President Joe Biden and Vice President Kamala Harris are scheduled to be in Atlanta on Tuesday afternoon to deliver speeches widely described as expressing the urgency for passing voting rights legislation ahead of the 2022 midterm elections.
However, some of the leading voices who have long sounded the alarm about the need for Congress to advance any bills on voting rights will not be in attendance Tuesday, suggesting they are not in allegiance with related efforts from Biden’s administration.
So, why exactly are the nation’s top voting rights advocates skipping an event with national election implications that is happening in their own backyard? The answers may surprise you.
Errin Haines, the editor-at-large of the 19th, a nonprofit newsroom dedicated to covering the intersection of gender, politics and policy, broke the news Monday night that a “coalition of Georgia voting rights groups is skipping Biden-Harris trip to Atlanta” in part because the Biden Administration is seemingly reacting way too late to an issue that advocates unsuccessfully sought to bring to the forefront months ago.
The groups suggested that the speeches from Biden and Harris was politics as usual instead of officials rolling up their sleeves and working to secure voting rights in states that have passed restrictive — some say “racist” — election laws that make it harder to cast ballots; an effort that started immediately after Georgia’s electoral votes secured the presidency for Biden in 2020.
“Georgia voters are facing attacks on all fronts, and there is not time during these fights to attend a speech and meet to reiterate the seriousness of this moment,” Haines quoted the colation as saying.
Black Voters Matter, among the most prominent of voting rights groups that said it would not attend the event on Tuesday, offered a strong condemnation of the purported political posturing and suggested the speeches were tantamount to a dereliction of duty.
“Instead of giving a speech tomorrow, the U.S. Senate should be voting tomorrow,” Haines quoted Black Voters Matter as saying in a nod to monthslong unanswered calls for the Congress to advance the Freedom to Vote Act and the John Lewis Voting Rights Act.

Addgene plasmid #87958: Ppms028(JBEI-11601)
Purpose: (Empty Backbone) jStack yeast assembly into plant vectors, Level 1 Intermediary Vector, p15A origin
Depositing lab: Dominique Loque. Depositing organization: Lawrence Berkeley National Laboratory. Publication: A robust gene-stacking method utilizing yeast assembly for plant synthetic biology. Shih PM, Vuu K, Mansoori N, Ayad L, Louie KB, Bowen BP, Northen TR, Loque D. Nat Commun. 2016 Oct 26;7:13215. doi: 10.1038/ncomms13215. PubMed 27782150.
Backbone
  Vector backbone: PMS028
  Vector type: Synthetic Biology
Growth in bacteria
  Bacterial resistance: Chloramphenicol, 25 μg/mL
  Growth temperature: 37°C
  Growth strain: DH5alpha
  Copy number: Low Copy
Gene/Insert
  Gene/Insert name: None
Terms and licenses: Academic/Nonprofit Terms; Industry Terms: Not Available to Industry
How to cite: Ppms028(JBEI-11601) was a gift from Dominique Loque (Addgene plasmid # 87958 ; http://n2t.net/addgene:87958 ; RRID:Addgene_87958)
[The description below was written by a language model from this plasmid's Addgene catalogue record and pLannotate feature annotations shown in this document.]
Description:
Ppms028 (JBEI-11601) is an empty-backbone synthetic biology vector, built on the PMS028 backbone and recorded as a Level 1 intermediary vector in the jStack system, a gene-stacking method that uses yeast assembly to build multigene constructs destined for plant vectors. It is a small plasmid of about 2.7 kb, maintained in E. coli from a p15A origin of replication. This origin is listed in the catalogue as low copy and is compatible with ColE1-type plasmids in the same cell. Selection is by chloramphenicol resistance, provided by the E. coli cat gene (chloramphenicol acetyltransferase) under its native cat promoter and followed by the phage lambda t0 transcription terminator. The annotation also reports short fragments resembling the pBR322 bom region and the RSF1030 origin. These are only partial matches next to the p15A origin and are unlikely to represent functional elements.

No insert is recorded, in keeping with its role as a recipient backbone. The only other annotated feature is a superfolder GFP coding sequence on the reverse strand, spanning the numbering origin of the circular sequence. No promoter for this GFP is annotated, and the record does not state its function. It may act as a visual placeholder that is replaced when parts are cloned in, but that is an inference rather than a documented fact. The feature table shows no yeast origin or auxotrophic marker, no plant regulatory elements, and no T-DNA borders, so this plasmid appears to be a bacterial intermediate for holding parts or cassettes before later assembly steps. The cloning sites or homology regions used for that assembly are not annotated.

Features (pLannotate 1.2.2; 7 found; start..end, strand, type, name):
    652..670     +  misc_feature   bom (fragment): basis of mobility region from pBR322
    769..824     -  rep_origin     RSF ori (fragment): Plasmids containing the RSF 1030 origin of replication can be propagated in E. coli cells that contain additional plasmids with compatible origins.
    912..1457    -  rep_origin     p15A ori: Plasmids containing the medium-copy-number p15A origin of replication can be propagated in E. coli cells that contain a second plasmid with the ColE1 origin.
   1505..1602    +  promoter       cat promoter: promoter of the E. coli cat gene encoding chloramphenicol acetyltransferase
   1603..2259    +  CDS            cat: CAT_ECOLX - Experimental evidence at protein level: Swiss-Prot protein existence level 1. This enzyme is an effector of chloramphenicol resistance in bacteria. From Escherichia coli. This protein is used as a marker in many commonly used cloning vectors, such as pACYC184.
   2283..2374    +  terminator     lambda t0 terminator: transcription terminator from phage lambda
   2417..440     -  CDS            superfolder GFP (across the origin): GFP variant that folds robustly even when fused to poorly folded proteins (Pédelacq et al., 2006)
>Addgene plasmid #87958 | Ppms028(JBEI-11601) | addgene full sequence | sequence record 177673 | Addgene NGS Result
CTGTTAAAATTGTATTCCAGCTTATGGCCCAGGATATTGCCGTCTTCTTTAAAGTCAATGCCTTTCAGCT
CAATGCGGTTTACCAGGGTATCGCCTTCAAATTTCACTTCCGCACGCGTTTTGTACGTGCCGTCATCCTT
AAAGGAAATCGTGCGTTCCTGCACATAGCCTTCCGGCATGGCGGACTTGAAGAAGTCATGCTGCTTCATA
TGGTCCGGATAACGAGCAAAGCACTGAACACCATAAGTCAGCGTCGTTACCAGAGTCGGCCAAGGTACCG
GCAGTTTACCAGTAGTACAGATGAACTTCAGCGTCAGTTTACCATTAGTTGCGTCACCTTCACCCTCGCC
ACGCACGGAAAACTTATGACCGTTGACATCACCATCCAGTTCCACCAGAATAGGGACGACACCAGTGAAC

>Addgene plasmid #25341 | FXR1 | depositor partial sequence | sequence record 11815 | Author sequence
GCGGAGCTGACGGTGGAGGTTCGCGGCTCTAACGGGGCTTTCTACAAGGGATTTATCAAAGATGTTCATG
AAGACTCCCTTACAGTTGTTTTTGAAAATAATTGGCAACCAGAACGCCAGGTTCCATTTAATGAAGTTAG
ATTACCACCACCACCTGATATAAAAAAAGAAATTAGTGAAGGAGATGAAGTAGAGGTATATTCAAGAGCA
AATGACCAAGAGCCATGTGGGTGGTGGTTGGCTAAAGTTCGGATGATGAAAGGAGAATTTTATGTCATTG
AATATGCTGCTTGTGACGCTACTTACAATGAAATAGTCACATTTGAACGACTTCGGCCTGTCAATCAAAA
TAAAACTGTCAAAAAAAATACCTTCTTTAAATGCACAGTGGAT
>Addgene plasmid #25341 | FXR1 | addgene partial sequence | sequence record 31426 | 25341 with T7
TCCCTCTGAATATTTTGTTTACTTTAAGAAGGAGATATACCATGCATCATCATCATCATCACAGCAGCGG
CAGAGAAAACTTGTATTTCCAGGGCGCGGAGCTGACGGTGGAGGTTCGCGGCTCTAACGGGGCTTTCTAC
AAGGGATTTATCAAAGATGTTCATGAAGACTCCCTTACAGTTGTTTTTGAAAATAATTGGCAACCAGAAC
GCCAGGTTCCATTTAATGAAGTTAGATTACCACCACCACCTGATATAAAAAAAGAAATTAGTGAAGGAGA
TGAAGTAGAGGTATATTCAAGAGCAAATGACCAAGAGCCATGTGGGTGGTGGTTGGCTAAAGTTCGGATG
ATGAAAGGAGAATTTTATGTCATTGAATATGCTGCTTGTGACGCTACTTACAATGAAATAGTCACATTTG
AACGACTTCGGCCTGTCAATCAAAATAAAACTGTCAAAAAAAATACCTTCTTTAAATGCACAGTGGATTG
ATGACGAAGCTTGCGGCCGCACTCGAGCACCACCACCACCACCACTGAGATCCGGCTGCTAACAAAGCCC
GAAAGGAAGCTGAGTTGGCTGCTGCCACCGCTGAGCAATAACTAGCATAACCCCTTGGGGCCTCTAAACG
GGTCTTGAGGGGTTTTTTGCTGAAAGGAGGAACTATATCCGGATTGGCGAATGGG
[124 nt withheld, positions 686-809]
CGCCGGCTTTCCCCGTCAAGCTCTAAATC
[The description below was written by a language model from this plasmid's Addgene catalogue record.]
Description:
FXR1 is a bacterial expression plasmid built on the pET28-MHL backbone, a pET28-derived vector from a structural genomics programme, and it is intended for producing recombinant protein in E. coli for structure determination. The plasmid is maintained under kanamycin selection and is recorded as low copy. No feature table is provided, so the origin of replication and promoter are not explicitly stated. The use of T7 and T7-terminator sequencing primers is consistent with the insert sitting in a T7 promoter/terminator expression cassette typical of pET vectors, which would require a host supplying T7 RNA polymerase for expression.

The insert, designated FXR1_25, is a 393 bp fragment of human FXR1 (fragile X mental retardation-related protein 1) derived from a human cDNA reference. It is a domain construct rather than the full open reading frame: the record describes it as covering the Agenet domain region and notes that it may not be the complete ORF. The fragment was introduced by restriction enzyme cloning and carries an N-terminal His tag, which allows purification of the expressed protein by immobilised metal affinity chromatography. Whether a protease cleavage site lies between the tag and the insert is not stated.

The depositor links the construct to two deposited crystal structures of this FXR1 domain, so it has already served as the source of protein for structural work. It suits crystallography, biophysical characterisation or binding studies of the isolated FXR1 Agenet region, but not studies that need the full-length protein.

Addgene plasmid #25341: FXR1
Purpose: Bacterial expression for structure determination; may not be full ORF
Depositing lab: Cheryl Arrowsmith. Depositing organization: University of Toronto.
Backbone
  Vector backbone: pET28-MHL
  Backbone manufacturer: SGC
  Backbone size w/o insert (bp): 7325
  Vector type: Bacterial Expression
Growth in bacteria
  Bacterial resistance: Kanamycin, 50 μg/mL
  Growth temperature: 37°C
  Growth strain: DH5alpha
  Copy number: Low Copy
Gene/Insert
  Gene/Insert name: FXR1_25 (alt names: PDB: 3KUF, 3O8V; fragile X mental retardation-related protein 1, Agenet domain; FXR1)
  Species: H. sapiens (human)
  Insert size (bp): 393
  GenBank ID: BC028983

Black Voters Matter co-founder Cliff Albright put it a bit more bluntly during an interview on CNN on Tuesday morning: “We don’t need another speech. What we need is work.”
Abrams — a candidate for Georgia governor and a decided member of the democratic establishment — did not offer any such criticism of the Biden Administration’s efforts to pass voting rights legislation. Instead, she said she would not attend Tuesday’s event because of a scheduling conflict. She took a decidedly different tack from the coalition of voting rights groups and suggested that any effort to combat restrictive election laws is a step in the right direction, no matter when it happens.
“The fight for voting rights takes persistence,” Abrams tweeted before quoting Martin Luther King to underscore the urgency of the moment and movement for fair voting rights: “The clock of destiny is ticking out. We must act now before it is too late.”
Abrams then thanked Biden “for refusing to relent until the work is finished” and welcomed him back to Georgia, “where we get good done.”
While the aforementioned folks will not be at Biden’s speech, other notable figures like former Atlanta Mayor Keisha Lance Bottoms — who will fly to Atlanta with the president on Air Force One on Tuesday — and Georgia Sens. Raphael Warnock and Jon Ossoff are expected to be present along with other local and national elected officials, according to the Atlanta Journal-Constitution.
Speaking at South Carolina State University’s commencement, a fired-up Biden talked about how a once bipartisan process has become a contentious, polarizing battle.
“I’ve never seen anything like the unrelenting assault on the right to vote,” Biden said. “Folks, I was Chairman of the Judiciary Committee for a long time. At the end of my stint, before I became Vice President, I was able to pass the extension of the Voting Rights Act for 25 years — and guess what? — and convinced Strom Thurmond of South Carolina to vote for it.”
Biden has been reluctant to heed calls to pressure the Senate regarding the filibuster. But it seems the president may finally be ready to move past his nostalgia of a long-gone era of bipartisan support for something as simple as the right to vote.
For its part, the Senate has been unable to even discuss voting rights legislation due to the filibuster, which is widely criticized as a relic of Jim Crow. Republicans have refused to engage in the conversation as their counterparts at the state level enact legislation in rapid succession to dilute the voting power displayed in the 2020 election cycle.
There is still hope to pass the voting rights legislation, if Senate Majority Leader Chuck Schumer has anything to do with it.
The Democratic Senator from New York said last week that he’s targeting adjusting or changing the filibuster rule during a scheduled vote next week on voting rights legislation.
Without explicitly using the “F” word, Schumer wrote in a letter to his fellow Senators that it was time for Democrats to take action:
“We must ask ourselves: if the right to vote is the cornerstone of our democracy, then how can we in good conscience allow for a situation in which the Republican Party can debate and pass voter suppression laws at the State level with only a simple majority vote, but not allow the United States Senate to do the same?”